Wednesday, February 2, 2011

Machine vs. Human Data Capture

It is undeniable.  The volume of data that businesses face today is unprecedented.  The Boston Globe compares this "data deluge" to the flood of books that became available after Gutenberg invented the printing press in the 15th century (Information overload, the early years). 

What differs today is how information is captured.  Most of the data we interact with on a daily basis is created by humans: articles, books, weather reports, emails, text messages, blog posts (like this one), twitter feeds, the list is endless.  In addition, much of the data stored in business databases are also entered and generated by humans: sales prospects, clinical codes, risk evaluations, incident codes, quality assessments, manufacturing results, etc.  Name the business, and likely there is some aspect of their data capture that relies on the effort and judgement of a human.

There is a huge amount of data though that are automatically captured as a consequence of human interaction with a machine: user login timestamps, pages visited on a website, tv stations watched, links clicked, files accessed, location where a photo was taken, etc.  This "data exhaust"  holds tremendous analytic value to understand how humans are interacting with the world around them and the machines that they use.  For a software company, it could inform which aspects of an application are being used the most, and direct redesign.  For a commerce website it can explain why buyers leave the site prior to committing to the sale.  Google uses it to determine what search results come to the top of the list for a given set of search terms.  Some smart phone apps actually track where you are when they are being used.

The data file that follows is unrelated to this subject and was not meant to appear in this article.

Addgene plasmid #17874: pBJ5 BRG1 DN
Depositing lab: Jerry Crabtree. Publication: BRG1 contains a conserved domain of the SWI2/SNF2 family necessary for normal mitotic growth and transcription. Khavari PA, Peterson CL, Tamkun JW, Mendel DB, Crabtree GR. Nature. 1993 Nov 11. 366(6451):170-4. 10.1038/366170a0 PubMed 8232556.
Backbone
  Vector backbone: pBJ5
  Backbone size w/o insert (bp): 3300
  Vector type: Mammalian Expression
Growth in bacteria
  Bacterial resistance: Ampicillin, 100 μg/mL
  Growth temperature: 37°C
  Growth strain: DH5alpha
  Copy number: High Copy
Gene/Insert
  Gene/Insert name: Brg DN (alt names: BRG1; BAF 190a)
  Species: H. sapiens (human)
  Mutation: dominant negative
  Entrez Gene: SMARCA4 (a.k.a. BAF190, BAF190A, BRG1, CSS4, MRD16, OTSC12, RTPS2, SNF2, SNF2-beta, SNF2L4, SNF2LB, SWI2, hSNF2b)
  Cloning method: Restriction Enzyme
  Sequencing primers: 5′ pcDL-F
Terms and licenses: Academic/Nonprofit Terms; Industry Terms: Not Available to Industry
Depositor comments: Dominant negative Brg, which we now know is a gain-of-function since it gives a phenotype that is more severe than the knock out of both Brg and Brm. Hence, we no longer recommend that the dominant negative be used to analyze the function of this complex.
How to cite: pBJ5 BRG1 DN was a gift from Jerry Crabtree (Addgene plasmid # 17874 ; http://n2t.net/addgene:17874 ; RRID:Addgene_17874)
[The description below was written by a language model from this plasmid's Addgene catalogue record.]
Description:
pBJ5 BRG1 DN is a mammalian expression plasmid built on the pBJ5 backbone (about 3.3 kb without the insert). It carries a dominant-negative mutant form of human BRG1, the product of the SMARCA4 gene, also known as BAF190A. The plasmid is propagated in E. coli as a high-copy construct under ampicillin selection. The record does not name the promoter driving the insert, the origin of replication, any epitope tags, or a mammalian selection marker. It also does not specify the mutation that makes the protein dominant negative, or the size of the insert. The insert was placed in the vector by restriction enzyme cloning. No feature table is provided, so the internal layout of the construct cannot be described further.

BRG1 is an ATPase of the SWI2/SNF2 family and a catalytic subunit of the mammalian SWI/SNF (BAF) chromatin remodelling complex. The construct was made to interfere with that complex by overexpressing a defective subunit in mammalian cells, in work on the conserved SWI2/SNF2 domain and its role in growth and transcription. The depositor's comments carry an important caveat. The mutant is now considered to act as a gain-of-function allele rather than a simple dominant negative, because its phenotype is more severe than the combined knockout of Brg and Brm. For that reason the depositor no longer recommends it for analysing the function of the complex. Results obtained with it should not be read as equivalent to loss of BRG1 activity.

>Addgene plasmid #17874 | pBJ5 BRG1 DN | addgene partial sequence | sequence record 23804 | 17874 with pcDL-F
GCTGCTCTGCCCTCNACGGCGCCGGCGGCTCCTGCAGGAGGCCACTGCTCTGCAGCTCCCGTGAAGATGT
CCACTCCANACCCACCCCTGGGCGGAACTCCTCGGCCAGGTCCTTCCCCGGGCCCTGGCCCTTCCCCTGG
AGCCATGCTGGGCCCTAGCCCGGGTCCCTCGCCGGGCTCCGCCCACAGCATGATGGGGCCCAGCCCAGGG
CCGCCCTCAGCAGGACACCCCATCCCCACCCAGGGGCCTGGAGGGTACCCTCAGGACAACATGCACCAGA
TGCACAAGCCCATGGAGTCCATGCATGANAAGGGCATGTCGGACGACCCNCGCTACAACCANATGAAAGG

The benefit of machine data over data captured by humans is that there is no human subjectivity or effort in its capture.  The downside is that it is limited to WHAT machines can capture or are programed to capture.  As business processes become more automated, however, and information systems more integrated, machine data capture and exchange will become more and more prevalent. This will open the door for ever more granular and accurate data describing human activities; which in the end is a major key to business growth. With human resources shifting the focus away from (but not eliminating) human data capture, that effort can be redirected to more and more advanced analytics that give important and more focused business insights.

While many businesses are just beginning to leverage and streamline the use of machine captured data, there is still a lot of growth potential in this area.  The future challenge will be to discern what to capture, how to most efficiently capture it, and how to use it for business benefit.